The moment my kid graduated from breast milk to food, I was envious of other parents whose babies were actually receptive to food. My baby didn’t seem to like anything except sweet potatoes and peaches, and as she grew older, the problem persisted. She became super picky about what she would and wouldn’t eat, and the dinnertime struggle began to wear on me. She would only eat ramen or plain buttered spaghetti, and I couldn't serve those things every night. So I started to try forcing her to eat new foods, even if I knew she wouldn’t eat them, in a vain attempt to add some variety into her diet. To be honest, it was a huge mistake, and I wish I had never done it.
It didn’t begin as forcing new foods on her. It started as a strong desire to make family dinners instead of different meals for each of my kids and yet another meal for my husband and I. Making a simple family-friendly dish didn’t seem like it should be such a difficult thing — and for my boys, it wasn’t. My daughter, however, would sit at the table eschewing every last thing on the table, or eating only one small side dish like a few spoonfuls of canned corn or a single croissant. She'd whine for snacks. She'd beg to get up from the table as soon as we sat down. She'd have epic meltdowns when, after dinner, everyone except her would be allowed to have dessert.
I tried to cajole her into tasting different foods on her plate. “You have to at least try it,” I would tell her. At a certain point, however, the bribing became ridiculous. I would cut off a piece of chicken smaller than a pea, and still she would refuse to put it in her mouth. I would implore her to eat just one spoonful of mashed potatoes, and she would act as if I was telling her to eat a live beetle. Instead of becoming more open to new foods, she became increasingly shut down and anxious about dinnertime.
I longed to be one of those mothers who cooked alongside her kids and brought the whole family together around the dining room table. But no matter how much I let my daughter help in the cooking and planning of meals, sitting down to eat was always a struggle.
Hours before I would even start cooking, she'd start begin requesting one of the few things she liked to eat, like macaroni and cheese or oatmeal. If I told her I had something different planned for our family meal, she would spend the entire afternoon wailing and screaming that she didn’t like that kind of food, even though he had never tried it. The thought that it might have to touch her mouth was enough to send her into an absolute frenzy of anxiety and disgust. If she wasn’t going to enjoy dinnertime, neither was anyone else.
At the time, we all ate separately, because everyone wanted something different for dinner. I had wanted to have family dinners not only for the ease, but for the bonding experience as well. I longed to be one of those mothers who cooked alongside her kids and brought the whole family together around the dining room table. But no matter how much I let my daughter help in the cooking and planning of meals, sitting down to eat was always a struggle.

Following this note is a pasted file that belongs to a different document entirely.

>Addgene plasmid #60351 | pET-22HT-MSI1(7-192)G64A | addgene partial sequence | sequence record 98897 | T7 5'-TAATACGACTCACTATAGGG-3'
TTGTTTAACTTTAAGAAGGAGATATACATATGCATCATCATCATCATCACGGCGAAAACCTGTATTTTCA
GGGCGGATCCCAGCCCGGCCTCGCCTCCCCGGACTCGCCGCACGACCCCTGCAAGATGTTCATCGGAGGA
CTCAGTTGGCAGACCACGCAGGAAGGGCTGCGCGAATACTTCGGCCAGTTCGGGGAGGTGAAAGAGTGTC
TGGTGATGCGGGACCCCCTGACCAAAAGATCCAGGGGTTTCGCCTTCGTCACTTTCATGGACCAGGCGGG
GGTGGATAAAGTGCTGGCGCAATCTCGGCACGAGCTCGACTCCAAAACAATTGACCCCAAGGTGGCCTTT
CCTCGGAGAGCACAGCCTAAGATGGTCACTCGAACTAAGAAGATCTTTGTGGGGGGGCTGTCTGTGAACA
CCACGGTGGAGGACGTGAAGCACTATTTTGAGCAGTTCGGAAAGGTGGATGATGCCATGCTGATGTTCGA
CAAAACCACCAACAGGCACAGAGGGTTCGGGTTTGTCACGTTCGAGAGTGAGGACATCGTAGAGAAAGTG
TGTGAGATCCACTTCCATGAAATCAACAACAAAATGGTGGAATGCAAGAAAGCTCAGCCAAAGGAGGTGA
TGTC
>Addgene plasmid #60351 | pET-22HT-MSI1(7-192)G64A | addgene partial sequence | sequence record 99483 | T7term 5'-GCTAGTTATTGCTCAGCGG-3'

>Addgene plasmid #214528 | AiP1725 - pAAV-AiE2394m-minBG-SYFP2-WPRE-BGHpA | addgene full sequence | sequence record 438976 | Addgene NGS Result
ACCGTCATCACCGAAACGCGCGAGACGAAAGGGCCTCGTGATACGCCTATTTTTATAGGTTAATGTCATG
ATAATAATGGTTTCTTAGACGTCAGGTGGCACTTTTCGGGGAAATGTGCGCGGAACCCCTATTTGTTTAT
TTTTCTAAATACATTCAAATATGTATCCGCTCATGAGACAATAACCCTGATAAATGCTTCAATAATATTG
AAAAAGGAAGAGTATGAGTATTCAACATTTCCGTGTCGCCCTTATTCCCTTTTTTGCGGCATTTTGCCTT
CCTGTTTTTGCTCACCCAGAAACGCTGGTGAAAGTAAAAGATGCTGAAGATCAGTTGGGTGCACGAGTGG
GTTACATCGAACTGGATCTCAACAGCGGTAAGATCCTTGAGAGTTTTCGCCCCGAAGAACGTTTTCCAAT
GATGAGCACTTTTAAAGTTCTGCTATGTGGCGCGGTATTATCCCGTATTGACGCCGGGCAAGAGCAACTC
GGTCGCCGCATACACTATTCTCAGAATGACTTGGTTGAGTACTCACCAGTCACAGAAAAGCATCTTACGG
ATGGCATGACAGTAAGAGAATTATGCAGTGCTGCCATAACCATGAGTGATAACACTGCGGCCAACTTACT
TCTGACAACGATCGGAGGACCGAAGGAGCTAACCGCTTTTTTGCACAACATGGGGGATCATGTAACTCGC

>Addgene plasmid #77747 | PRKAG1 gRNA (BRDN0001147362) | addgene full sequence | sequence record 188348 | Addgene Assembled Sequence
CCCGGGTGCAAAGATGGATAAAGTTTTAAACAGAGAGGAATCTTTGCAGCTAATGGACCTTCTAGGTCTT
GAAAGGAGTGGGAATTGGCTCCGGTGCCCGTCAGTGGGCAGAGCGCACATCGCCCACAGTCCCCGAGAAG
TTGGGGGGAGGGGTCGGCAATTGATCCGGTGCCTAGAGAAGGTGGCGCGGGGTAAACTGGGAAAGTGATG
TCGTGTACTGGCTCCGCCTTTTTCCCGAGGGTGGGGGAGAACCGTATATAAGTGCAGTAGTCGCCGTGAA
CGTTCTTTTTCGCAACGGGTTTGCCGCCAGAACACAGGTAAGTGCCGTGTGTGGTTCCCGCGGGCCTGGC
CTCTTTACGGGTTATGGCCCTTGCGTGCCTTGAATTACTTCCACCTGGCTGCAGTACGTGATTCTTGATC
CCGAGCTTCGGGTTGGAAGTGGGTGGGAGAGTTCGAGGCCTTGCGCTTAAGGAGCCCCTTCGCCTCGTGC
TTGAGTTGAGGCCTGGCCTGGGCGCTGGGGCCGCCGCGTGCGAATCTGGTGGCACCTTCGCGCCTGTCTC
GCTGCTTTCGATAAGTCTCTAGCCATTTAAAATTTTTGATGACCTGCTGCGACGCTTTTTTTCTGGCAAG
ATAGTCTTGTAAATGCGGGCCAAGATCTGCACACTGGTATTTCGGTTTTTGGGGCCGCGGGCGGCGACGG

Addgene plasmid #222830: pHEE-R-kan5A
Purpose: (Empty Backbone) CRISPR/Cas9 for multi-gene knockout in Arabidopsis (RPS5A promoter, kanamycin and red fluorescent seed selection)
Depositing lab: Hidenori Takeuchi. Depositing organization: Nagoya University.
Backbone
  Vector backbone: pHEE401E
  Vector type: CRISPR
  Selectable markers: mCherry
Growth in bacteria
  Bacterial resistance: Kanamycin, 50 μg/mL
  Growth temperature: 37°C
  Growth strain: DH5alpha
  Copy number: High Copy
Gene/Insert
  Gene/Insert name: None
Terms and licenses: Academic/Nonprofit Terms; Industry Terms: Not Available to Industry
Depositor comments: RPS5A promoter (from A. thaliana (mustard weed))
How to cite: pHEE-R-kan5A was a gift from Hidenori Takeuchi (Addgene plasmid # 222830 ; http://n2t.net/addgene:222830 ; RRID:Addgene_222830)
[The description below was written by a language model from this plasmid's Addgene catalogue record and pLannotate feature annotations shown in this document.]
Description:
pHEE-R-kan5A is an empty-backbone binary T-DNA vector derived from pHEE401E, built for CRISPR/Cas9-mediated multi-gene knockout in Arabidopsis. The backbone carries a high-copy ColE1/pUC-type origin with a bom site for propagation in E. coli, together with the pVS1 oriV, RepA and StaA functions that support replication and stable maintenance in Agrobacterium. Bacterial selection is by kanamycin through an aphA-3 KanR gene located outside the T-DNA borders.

Food had become a constant source of anxiety, even though all I had wanted was to bring us closer and help my daughter eat better.
She liked to cook, and she liked for us to spend time together. But she didn’t like being forced to eat what she had helped prepare. The constant bargaining that took place while trying to get her to eat food she didn’t want was exhausting. My husband and I would get angry at her ridiculous theatrics, and she would get angry because she felt like she had no control over what she ate. There were always tears — mostly hers, but sometimes mine. It was always a losing battle, and I hated myself whenever I decided to dig my heels in. I’d threaten no ice cream unless she tried a single tiny bite and the follow-through would be misery.
After a while, I realized the struggle wasn’t worth it. When I talked to her doctor about her eating habits, he wasn't concerned. She was still growing, still healthy, and she would eventually reach a breaking point with her pickiness, he assured me (though I had my doubts about the latter). Forcing her to try new foods wasn’t giving her a better diet or giving us a better family dynamic. In fact, it seemed to make both worse. She was more averse to trying new foods than ever before, and everyone dreaded dinner like the plague. Food had become a constant source of anxiety, even though all I had wanted was to bring us closer and help her eat better.
Now, we still sit down together for family dinners, but she usually opts for a bowl of oatmeal. It’s a happy event, and she often asks me to sit next to her at the table. There is still other food there, waiting on the sidelines in case she wants it, but there is no more worry that it will be forced upon her with an ultimatum. She still isn’t trying new foods, but maybe someday, with enough time and distance, she’ll come to it all on her own. I will never try to force her to try anything new again, and simply hope that offering food without pressure will someday lead to a breakthrough.